Talking Ted-Style with the Walrus about Cities

The Walrus Talks. How to Animate a City The Walrus Talks. How to Animate a City

The Walrus Talks are a “series as conversation starter,” a chance for people to get together in the Canadian context to discuss the important topics of the day such as the environment, the nature of play, being a human being, philanthropy, etc. I was able to attend their latest, “Animating Cities” as part of the Blue Metropolis Festival, currently happening in Montreal, which focuses on celebrating literature in its varied incarnations.

The talks are legitimately interesting. The event is structured akin to a series of Ted Talks, giving each presenter seven minutes to discuss their ideas. For this specific series, the organizers did a good job in searching out people of different backgrounds and demographics from University professors to screenwriters to hip-hop artists of color, and even included a Métis perspective.

The stand-outs included Nathalie Bondil from the MMFA, who focuses her discussion on that museum’s current re-orientation on placing fine arts in the context of other disciplines, such as chemistry and law, to show how the two can interact harmoniously. The MMFA is also touring schools in the regions in Quebec in order to bring the art to them. They are creating a more dynamic experience for the museum and giving it a social purpose within society, and they are actively using their physical buildings in new and exciting ways to create community.

The Walrus Cartoonist, Seth, was also a hit, bringing in humour to his discussion of red tape versus esthetics, and how cities that are bound by regulation might not be as interesting as those with less of it, and how the esthetics of the urban landscape can bring out the best of us, or the worst.

The representative of Infinite People, the design studio that brings us those lovely swings downtown, challenged the audience to think of urban spaces differently, combining playfulness with function and giving us a glimpse of what is to come next.

Lastly, Will Straw, a professor from McGill really piqued my interest with the concept of occupying not only space in a city, but time. As a participant in a project to take back the night in Sao Paolo, he had a solid thesis, positing that the manner in which people occupy cities at night can lead to the continued oppression of women and minorities, as how much time you get to occupy public space depends on your privilege, also discussing the difficulties that city halls have in addressing these issues. He also touched on how not only nightlife, but the experience of night time workers is often ignored in the planning of city services and how this can be changed. I had never heard of “Night Mayors” before, but apparently in cities across the world, representatives are being appointed or voted in to represent those who work and live at night in the city to add their voices to City Hall. Considering show bars from the Plateau are fighting against the city right now, this is an idea that has very timely implications for Montreal, and apparently Coderre is showing interest.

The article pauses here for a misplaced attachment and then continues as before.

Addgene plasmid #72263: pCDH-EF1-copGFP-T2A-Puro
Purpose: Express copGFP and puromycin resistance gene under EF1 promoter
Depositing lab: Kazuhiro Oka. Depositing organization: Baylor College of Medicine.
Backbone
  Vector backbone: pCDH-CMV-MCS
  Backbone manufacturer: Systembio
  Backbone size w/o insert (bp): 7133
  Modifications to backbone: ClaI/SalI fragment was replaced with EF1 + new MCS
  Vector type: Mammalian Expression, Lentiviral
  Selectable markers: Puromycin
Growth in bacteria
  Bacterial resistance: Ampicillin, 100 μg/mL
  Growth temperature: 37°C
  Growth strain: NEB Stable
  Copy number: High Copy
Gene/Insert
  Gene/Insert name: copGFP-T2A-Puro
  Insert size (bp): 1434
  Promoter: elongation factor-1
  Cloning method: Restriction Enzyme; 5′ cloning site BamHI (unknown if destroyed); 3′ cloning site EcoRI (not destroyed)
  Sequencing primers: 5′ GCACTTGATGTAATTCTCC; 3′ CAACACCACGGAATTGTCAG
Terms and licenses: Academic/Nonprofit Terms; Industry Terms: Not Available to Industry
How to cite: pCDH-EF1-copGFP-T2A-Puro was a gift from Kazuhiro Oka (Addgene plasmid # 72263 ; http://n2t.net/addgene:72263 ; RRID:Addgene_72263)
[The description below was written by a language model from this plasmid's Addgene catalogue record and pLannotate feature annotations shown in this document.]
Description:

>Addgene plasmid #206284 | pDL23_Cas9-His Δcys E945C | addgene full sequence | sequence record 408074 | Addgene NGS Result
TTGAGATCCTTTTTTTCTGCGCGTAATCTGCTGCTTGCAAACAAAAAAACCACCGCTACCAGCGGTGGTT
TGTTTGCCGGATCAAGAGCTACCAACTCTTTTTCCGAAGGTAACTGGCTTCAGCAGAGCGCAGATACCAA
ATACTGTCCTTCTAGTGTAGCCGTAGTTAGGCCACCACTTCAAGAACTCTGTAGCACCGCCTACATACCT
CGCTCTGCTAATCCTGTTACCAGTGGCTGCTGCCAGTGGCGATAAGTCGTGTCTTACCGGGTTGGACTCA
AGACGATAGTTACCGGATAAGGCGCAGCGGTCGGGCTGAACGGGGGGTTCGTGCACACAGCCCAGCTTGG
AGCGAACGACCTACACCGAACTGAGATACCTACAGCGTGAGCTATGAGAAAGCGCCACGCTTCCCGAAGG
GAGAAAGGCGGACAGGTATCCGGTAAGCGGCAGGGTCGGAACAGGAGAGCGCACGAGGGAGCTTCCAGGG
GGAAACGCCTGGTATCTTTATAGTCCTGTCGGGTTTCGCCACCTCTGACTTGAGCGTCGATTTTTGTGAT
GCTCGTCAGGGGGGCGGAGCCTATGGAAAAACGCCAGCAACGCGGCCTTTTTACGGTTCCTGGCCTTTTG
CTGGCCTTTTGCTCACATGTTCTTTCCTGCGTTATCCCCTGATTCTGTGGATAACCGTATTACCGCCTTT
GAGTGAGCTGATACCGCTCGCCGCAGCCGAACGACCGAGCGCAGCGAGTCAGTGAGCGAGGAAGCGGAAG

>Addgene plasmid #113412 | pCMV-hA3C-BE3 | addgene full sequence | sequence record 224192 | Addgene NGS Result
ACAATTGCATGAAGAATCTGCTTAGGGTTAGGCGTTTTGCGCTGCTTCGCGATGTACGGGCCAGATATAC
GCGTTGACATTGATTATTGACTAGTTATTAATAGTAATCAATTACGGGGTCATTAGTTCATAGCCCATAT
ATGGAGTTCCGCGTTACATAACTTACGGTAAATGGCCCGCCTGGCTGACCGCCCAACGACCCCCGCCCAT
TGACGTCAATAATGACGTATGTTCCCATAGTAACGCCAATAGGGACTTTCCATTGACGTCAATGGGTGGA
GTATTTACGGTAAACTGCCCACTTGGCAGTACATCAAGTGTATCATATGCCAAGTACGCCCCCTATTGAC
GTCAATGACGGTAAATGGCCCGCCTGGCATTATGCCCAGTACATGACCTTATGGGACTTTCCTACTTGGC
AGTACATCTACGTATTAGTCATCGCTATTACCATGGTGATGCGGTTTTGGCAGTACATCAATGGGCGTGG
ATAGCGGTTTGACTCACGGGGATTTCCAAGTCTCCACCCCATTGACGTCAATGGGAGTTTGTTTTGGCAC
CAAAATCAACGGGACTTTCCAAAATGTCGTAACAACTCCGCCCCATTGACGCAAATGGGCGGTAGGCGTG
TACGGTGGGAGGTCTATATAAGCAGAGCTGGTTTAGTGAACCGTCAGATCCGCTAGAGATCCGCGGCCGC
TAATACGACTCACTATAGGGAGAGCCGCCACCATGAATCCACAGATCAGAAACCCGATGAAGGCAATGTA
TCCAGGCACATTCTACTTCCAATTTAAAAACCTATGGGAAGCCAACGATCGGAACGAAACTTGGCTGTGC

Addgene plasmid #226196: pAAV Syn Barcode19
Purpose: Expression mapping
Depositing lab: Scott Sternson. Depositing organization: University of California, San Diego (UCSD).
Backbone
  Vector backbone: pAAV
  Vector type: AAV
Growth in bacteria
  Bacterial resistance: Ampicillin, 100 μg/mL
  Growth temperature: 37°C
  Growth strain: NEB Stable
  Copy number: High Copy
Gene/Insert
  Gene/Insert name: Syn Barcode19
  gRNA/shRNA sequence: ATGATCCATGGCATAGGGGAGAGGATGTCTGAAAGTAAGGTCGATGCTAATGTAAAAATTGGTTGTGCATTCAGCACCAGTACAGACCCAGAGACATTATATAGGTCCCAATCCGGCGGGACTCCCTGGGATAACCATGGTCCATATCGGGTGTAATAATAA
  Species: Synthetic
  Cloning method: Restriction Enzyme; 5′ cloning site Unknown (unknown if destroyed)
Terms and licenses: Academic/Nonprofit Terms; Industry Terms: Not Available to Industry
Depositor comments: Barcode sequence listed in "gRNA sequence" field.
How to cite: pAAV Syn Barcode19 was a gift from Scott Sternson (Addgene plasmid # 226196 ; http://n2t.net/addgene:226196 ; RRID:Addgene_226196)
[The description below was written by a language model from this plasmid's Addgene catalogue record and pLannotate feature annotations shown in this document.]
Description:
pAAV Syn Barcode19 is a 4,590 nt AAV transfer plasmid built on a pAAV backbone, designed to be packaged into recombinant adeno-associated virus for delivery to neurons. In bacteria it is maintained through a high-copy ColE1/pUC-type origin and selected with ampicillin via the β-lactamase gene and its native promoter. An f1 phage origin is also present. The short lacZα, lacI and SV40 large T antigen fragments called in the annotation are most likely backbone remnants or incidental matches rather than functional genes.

As great as it was, there were two things that struck me as dissonant in this talk. Not one person discussed the use of urban space for sanitized versus political speech. Considering the massive Student protests in 2012 and the current Austerity protests and the chilling effect that P-6 has had in public political discourse, I find it unfortunate that this opportunity was missed to talk about how city spaces and public speech interact.

Another thing that was a bit hard for me to reconcile was that there was a lot of talk about respecting First Nations land, that a lot of Canada is on land that was never given to the European settlers, and meanwhile Enbridge is sponsoring the event, the company behind the XL pipeline and the proposed Energy East pipeline that would cross Ontario and Quebec. Our Métis speaker, Gabrielle Fayant, who is from Alberta, the heart of oil country, spoke of how important it is to respect the land, and I wonder how she felt that that company in particular was there, represented and having the gall to tell the crowd that they are there to “power our life.” This was a mighty large elephant in the room, at least for me, and if someone is there to represent Enbrige, I mean, what an opportunity to have a conversation.

All in all, this was a really fun experience and the best part is that since these talks are recorded, you can live stream them a week after they happen from the comfort of your own home. They are posted on the Walrus website about a week after the event, so feel free to look them up yourself and then tell me what you think.

Blue Metropolis is happening at various venues across downtown Montreal until April 26. Most events are at Hotel 10 (10 Sherbrooke W). Please see the website for details. The Walrus Talks are available here.